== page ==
Centenarians were a third less lonely than other elderly, a study found after analysing home care assessment data of more than 70,000 New Zealanders aged over 65.

The study conducted by University of Otago researchers examined the prevalence of loneliness in the elderly community was published on October 27 in the international JAMA Open Network medical journal.

The findings were drawn from a pool of over 70,000 respondents to the international Residential Assessment Instrument-Home Care (interRAI-HC), an assessment model New Zealand has been the first to implement. Based on 2011 data there are an estimated 400-500 adults aged 100 or above living in New Zealand.

“The data available allowed us to examine the question of whether centenarians are less lonely than elderly people, and if so, are there any demographic and psychosocial differences that may account for this,” says lead author Dr Sharon Leitch, a Clinical Training Fellow from the Dunedin School of Medicine.

Dr Leitch and her research team found significant links between age, loneliness and mental well-being.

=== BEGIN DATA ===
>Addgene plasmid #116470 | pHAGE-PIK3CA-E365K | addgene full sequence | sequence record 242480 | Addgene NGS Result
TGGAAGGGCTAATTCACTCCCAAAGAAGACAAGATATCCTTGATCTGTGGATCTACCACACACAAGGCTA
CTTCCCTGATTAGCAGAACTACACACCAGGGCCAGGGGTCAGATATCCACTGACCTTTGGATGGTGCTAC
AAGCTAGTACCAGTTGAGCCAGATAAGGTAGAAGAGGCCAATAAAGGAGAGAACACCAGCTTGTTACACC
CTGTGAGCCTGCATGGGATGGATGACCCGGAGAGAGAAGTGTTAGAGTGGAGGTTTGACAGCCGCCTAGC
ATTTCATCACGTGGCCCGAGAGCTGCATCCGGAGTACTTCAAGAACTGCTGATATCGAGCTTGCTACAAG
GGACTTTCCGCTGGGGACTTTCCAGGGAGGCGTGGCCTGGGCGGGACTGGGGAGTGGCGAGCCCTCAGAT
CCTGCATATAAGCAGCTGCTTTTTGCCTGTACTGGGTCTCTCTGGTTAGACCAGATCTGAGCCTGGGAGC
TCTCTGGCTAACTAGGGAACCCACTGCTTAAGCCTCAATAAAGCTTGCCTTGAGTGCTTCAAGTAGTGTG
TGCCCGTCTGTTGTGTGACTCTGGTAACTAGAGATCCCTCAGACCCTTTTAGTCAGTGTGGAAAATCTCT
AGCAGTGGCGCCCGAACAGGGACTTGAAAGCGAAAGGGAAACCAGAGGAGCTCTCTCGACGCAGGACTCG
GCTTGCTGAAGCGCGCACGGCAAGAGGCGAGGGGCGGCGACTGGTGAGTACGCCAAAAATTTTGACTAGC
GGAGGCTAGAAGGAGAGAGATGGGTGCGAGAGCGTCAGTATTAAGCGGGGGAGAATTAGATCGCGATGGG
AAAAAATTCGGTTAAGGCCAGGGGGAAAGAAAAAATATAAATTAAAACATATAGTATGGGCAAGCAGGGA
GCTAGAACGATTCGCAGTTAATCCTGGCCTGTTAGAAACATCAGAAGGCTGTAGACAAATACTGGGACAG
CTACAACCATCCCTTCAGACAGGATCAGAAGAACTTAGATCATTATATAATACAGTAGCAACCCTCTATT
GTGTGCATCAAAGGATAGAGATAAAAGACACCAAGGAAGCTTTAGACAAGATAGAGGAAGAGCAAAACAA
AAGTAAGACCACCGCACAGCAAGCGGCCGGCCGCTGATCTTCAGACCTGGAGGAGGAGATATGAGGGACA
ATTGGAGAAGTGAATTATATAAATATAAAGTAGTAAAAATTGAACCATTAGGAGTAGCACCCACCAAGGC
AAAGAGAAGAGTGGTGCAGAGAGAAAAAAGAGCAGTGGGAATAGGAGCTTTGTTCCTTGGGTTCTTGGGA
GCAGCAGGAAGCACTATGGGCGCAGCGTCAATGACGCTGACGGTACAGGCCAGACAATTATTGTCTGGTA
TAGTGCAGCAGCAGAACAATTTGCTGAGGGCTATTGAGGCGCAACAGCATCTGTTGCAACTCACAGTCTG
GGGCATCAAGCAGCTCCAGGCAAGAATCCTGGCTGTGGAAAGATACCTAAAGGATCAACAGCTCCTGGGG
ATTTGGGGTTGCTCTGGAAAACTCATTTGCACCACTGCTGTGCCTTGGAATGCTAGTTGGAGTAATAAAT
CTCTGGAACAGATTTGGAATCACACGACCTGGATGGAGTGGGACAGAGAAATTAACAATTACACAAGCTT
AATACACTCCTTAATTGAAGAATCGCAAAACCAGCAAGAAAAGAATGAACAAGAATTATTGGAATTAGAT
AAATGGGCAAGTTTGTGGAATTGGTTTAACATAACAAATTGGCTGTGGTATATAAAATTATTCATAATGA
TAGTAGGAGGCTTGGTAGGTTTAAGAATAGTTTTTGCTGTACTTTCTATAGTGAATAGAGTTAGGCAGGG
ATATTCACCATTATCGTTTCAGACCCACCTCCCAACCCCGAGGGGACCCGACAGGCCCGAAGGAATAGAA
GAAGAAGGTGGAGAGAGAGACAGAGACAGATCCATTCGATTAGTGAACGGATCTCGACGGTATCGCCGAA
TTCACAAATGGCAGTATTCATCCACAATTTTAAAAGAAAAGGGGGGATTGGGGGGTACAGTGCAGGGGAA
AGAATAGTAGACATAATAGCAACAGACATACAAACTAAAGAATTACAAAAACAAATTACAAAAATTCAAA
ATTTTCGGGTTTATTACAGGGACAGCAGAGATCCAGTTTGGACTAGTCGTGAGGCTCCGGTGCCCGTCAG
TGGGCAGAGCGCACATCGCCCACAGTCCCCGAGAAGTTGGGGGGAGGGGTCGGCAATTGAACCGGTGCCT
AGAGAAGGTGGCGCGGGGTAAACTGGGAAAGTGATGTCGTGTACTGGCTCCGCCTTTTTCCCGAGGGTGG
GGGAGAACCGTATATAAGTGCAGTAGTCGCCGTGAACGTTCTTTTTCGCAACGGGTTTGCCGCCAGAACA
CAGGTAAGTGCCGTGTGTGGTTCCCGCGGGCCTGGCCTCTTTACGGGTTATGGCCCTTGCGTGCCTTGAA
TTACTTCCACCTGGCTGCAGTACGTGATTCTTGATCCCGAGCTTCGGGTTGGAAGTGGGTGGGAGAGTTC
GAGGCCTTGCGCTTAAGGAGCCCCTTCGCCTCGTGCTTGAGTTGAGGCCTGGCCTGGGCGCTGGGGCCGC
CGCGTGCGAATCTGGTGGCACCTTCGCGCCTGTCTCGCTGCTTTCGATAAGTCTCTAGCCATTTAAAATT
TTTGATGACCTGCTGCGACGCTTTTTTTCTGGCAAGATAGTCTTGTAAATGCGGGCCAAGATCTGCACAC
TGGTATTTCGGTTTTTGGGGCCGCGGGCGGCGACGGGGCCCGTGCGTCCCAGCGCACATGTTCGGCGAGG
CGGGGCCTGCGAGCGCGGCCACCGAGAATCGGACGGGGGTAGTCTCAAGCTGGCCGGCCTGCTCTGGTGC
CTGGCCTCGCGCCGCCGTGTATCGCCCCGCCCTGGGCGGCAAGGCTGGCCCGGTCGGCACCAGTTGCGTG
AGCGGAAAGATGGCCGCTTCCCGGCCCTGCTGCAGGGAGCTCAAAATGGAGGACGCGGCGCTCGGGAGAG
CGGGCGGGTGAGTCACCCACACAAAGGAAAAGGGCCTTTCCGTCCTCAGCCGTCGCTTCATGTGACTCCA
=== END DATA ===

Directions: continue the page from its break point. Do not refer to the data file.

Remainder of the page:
Loneliness is associated with reduced quality of life and morbidity and mortality and typically worsens with aging. Loneliness may be considered a public health hazard because of its association with a wide range of conditions, including hypertension, cardiovascular disease, cerebrovascular disease, Alzheimer disease, depression and insomnia.

“Centenarians (100 years old+)  were less lonely compared with elderly (65-99 years old) people, with our fully adjusted model finding a 32 percent reduction in loneliness for centenarians compared to the elderly,” says Dr Leitch.

This study identified psychosocial variables which are protective against loneliness in a large New Zealand dataset, including living with others, having family support, and lack of depression. Knowing these variables may help our society address risk factors for loneliness in older people.

“That centenarians were less lonely is interesting because centenarians are models of successful aging. We can look at the aspects of their lives that may help reduce loneliness.

“We found living with others and having family support were more common among centenarians, and depression was less common. These factors may well be due to centenarians needing more ‘hands-on’ care and attention, but for whatever reason were associated with reduced loneliness. Human connections are vital for our well-being.

“We need to consider how we ensure our elderly relatives and neighbours feel included and supported in society, to help reduce the burden of loneliness and avoid the negative health implications that can arise from it,” Dr Leitch says.

The research team is now investigating the interRAI-HC dataset to examine the interplay between loneliness, cognition, sensory impairment and physical health.